How can the insurance market move the dial on wellbeing solutions? | Insurance Business UK

Bringing brokers along on the journey

How can the insurance market move the dial on wellbeing solutions?

Life & Health

By Mia Wallace

Earlier this year, British insurance giant Aviva saw its profits boosted by a boom in demand for private health insurance across the UK. The insurer revealed how fear over NHS waiting lists contributed to a 41% year-on-year increase in its sales of health insurance, with strong demand from both businesses and individuals.

Given that NHS waiting lists remain at elevated levels, there is a real opportunity for the insurance industry to provide value-add products and services to consumers, and for brokers to be an integral part of that. However, many insurance companies looking to provide innovative solutions are running into the roadblock of trying to differentiate themselves in a largely homogeneous market.

There are only so many ways to pay a doctor’s bill or a life insurance premium differently, so how can insurers create genuine value-add services that set them apart without incurring costs for the policyholder, and, in turn, making that policy harder for the broker to sell?

Wellbeing solutions

A viable answer could be wellbeing solutions, particularly given that the post-COVID spotlight on wellbeing in general – and mental wellbeing in particular – seems unlikely to dim anytime soon. A recent Forth report shared some striking mental health statistics, revealing that, in the UK, ‘How to reduce stress’ is Googled once every 10 minutes, on average, while one in seven UK adults reports that their mental health is currently either bad, or the worst it has ever been.

Across the insurance industry, there has been a strong shift towards incorporating mental health into the insurance proposition, in part driven by increased understanding of the importance of a healthy work-life balance and growing customer demand for holistic wellbeing solutions. A recent example of this came from Aviva’s enhancement of its personal accident and business travel offering which added a range of wellbeing benefits including a line manager toolkit for mental health and access to a counselling service.

Head of crisis management at Aviva, Luke Powis (pictured), highlighted research from the insurer which found that one in six (17%) business leaders cited the mental health and wellbeing of their staff as one of their biggest risks, up from 14% of businesses last year.

In the SME and mid-market space the situation is particularly challenging – often managers are promoted into leadership roles without receiving any formal training on how to support their teams. “We know there are tens of millions of these leaders across the UK and Europe who don’t even know how to identify let alone help support their employees through mental health challenges,” Powis said. “[The offering] is also really popular with our more traditional corporate clients because it’s helping their HR teams tackle this risk which is becoming more prevalent.”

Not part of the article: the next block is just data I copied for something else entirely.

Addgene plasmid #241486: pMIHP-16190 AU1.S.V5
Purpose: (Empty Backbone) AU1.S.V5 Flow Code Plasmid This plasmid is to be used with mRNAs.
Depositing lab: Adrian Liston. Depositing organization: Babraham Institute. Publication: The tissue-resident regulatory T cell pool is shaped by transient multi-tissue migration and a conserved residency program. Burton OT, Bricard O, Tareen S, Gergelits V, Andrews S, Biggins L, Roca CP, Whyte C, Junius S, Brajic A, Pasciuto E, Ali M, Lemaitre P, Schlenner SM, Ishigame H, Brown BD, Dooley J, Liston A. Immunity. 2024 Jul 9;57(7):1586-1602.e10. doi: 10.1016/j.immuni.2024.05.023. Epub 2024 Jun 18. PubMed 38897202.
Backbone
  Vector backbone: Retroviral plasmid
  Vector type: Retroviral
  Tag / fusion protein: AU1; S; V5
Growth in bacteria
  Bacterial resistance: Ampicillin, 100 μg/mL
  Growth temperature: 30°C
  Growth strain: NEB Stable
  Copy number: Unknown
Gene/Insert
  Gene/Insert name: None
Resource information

Whether it’s gym discounts, cancer care products that extend to wider family, nutrition advice or support around financial planning, there’s a myriad of ways in which insurers can support insureds in developing a holistic wellbeing package. In the past, these products have tended to be very reactionary but it’s clear that there is scope for more proactive wellbeing solutions that help insureds mitigate their risk without incurring significant costs.

Opportunities for insurance brokers

The move to embrace more proactive solutions presents a range of opportunities for insurance brokers including the chance to enhance client relationships by delivering more relevant and timely products and services, and to create new revenue streams. However, it’s a shift that also presents several challenges for brokers, including having to adapt to these new products and grapple with increased complexity with regard to both client education and regulatory compliance.

A core challenge facing insurance brokers is how to communicate the strength of new insurance solutions in the limited time frame they have allocated to speak with clients – particularly in the SME and mid-market space. It’s further complicated by the complexity and breadth of modern insurance offerings as the diversity of products continues to advance.

For Powis and his team, the balancing act is creating an offering that’s competitive on a commercial basis but also provides something extra to clients’ existing employee benefits offering. That has meant distilling the solutions down to the core components, he said, which in this case are four central pillars of counselling, mental health training, gym and nutrition discounts, and static literature about wellbeing.

“If you go beyond that, brokers start getting distracted,” he said. “Our set strategy, is that our underwriters will have three bullet points to pass over to the sales team. That’s the messaging that they’ll pass to the broker, who might pass it on to a junior broker, who will pass it on to the risk manager, who passes it on to HR.

“It’s easy to lose the message if you’re not clear about your message.”